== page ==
Fr. Jolly’s Homily for Easter Sunday, April 1, 2018

Egyptian pyramids are world-famous as one of the “seven Wonders” of the world.
But they are actually gigantic tombs containing the mummified bodies of Egyptian
Pharaohs. Westminster Abby is famous and thousands visit it because the dead
bodies of famous writers, philosophers and politicians are entombed there. But
there is a Shrine of the Holy Sepulcher in Jerusalem, and pilgrims from all over the
world visit a tomb there which is empty with a note at its entrance which says, “He
is not here.” It is famous because Jesus Christ who was once buried there rose
from the dead, leaving an empty tomb as he had told his disciples he would. Thus,
he worked the most important miracle in his life, defying the laws of nature and
proving that he is God. We rejoice at this great and unique event by celebrating
Easter.

Easter is the greatest and the most important feast in the Church for three reasons.

  1. The resurrection of Christ is the basis of our Christian faith. It is the greatest of
    the miracles – it proves that Jesus is God. That is why St. Paul writes: “If Christ
    has not been raised, then our preaching is in vain; and your faith is in vain” (I Cor
    15: 14). “Jesus is Lord, he is risen” (Rom 10: 9) was the central theme of the
    kerygma (or ‘preaching’), of the apostles because Jesus prophesied it as a sign of
    his divinity: “Tear down this temple and in three days I will build it again” (Jn 2:
    19). The founder of no other religion has an empty tomb as Jesus has.
  2. Easter is the guarantee of our own resurrection. Jesus assured Martha at the tomb of
    Lazarus: “I am the resurrection and the life; whoever believes in me will live even
    though he dies” (Jn 11: 25-26).
  3. Easter is a feast which gives us hope and encouragement in this world of pain, sorrows
    and tears. It reminds us that life is worth living. It is our belief in the real presence of the
    risen Jesus that gives meaning to our personal as well as our communal prayer, strength
    to fight against temptations and freedom from unnecessary worries and fears.

Our lives are full of death, death in all shapes and sizes. Usually we are worried
only about the ultimate death of the body. But we are not worried about the little
deaths that we are faced more frequently. The deaths of the spirit and the soul
which come with the bully in the schoolyard, from ethical sacrifices we make in
our lives, from addictions of all kinds; addictions to work, to drugs, to alcohol, to
pornography and to abortion. . We die when our whole lives start to be ruled by
addictions. And we all have them, every one of us; we just may not call them by
that name. We live in the midst of death. People of all ages are suffering from
loneliness, family breakdown, and lack of full-time employment, financial
difficulties, abuse, despair and stress. A growing number of them live and die
without enjoying the peace and Happiness of Easter. It does not have to be like
that. My question is this: How can this Easter really make a difference in their
lives? And does Easter somehow make all that go away?

Life Messages: Easter is an invitation to lead a life of resurrection. Easter gives us
the joyful message that we are a “resurrection people.” This means that we are not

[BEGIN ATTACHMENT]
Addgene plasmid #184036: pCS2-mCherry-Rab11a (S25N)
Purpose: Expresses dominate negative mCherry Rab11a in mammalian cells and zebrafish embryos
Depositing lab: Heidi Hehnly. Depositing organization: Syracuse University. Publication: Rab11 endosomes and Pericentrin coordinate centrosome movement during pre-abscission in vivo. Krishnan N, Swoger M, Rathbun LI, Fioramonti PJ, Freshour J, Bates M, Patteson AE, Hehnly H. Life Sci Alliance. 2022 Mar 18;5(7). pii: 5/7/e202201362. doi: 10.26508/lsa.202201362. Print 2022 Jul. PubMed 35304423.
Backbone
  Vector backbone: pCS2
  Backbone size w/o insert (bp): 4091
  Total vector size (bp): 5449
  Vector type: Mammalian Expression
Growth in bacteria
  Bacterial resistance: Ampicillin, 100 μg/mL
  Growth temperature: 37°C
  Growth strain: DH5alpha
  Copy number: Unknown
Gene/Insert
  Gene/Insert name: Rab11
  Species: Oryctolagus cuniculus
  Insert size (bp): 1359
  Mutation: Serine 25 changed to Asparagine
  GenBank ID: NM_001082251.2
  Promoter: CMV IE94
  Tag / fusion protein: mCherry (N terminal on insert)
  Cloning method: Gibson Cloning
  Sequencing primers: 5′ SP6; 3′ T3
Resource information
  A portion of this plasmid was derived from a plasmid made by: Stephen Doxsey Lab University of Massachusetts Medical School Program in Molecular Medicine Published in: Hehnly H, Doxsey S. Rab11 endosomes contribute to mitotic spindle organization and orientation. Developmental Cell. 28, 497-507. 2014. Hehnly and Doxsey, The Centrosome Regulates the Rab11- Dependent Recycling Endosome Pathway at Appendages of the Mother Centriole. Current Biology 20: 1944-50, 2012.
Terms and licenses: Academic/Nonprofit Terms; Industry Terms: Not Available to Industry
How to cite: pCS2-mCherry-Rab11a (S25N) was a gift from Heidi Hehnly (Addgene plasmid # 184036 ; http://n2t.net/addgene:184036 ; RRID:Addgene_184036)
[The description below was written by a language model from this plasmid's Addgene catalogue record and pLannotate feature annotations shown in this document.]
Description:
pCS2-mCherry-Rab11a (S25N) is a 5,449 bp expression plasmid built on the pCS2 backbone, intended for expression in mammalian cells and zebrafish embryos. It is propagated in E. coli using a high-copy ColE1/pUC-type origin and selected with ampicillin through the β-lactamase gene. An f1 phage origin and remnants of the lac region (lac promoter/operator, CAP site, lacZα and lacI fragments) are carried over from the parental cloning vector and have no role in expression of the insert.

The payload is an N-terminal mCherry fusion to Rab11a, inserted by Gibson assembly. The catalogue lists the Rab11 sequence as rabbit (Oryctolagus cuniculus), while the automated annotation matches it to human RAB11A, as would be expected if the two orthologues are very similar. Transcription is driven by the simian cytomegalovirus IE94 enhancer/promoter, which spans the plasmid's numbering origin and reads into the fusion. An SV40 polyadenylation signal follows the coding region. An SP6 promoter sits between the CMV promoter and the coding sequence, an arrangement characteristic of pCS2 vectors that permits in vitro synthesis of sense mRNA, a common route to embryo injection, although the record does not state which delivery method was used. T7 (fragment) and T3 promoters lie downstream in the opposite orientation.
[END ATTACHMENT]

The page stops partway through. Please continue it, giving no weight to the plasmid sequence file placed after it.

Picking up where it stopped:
supposed to lie buried in the tomb of our sins, evil habits, dangerous addictions,
despair, discouragement or doubts. Instead, we are expected to live a joyful and
peaceful life, constantly experiencing the real presence of the resurrected Lord in
all the events of our lives and amid the boredom, suffering, pain and tensions of
our day-to-day life. For many in the United States, the joy of Easter means to
return to the things we gave up for Lent. It’s back to chocolate, sweets, soft drinks,
ice cream, etc. Yes, we do have to “celebrate and rejoice” on Easter (Lk 15:32),
and these treats help us to celebrate, but if we find our joy simply in returning to
the old life we lived before Lent, we will have missed Easter.

This morning, I was talking to priest friend of mine working in Germany. He
celebrated the Easter Vigil at an inner-city church about to be closed. It was the
last Easter Vigil celebrated at this church. As he started the celebration he was
surprised and shocked. Only five people were in the main body of the church.
There were 5 people in the choir too. It broke his heart to see this parish in ruins —
a parish which previously had two assistant pastors and a school taught by ten
nuns. Nevertheless, he celebrated the Easter Vigil. He celebrated by faith, not by
sight (2 Cor 5:7). Although we looked and felt dead he was filled with the hope of
the resurrection.

My dear friends, by renewing our baptismal promise, let us surrender our life to
the Risen Christ. Whoever die with Christ will rise with him for eternal glory!
Easter is a symbol of new life. Let this Easter be a new beginning for you. If you
have been away from the church, let this Easter be a new beginning for you. If you
have been away from your family, let this Easter be a new beginning for you. If
have been addicted to alcohol, drug and sex, or pornography, let this Easter be a
new beginning for you. If you hear nothing else this morning remember this,
people who encounter the risen Christ are never the same. We become a new
person, a new creation in Christ Jesus. As the Scriptures say the old has gone and
the new has come. Romans 6:4 And just as Christ was raised from the dead by the
glorious power of the Father, now we also may live new lives. Happy Easter!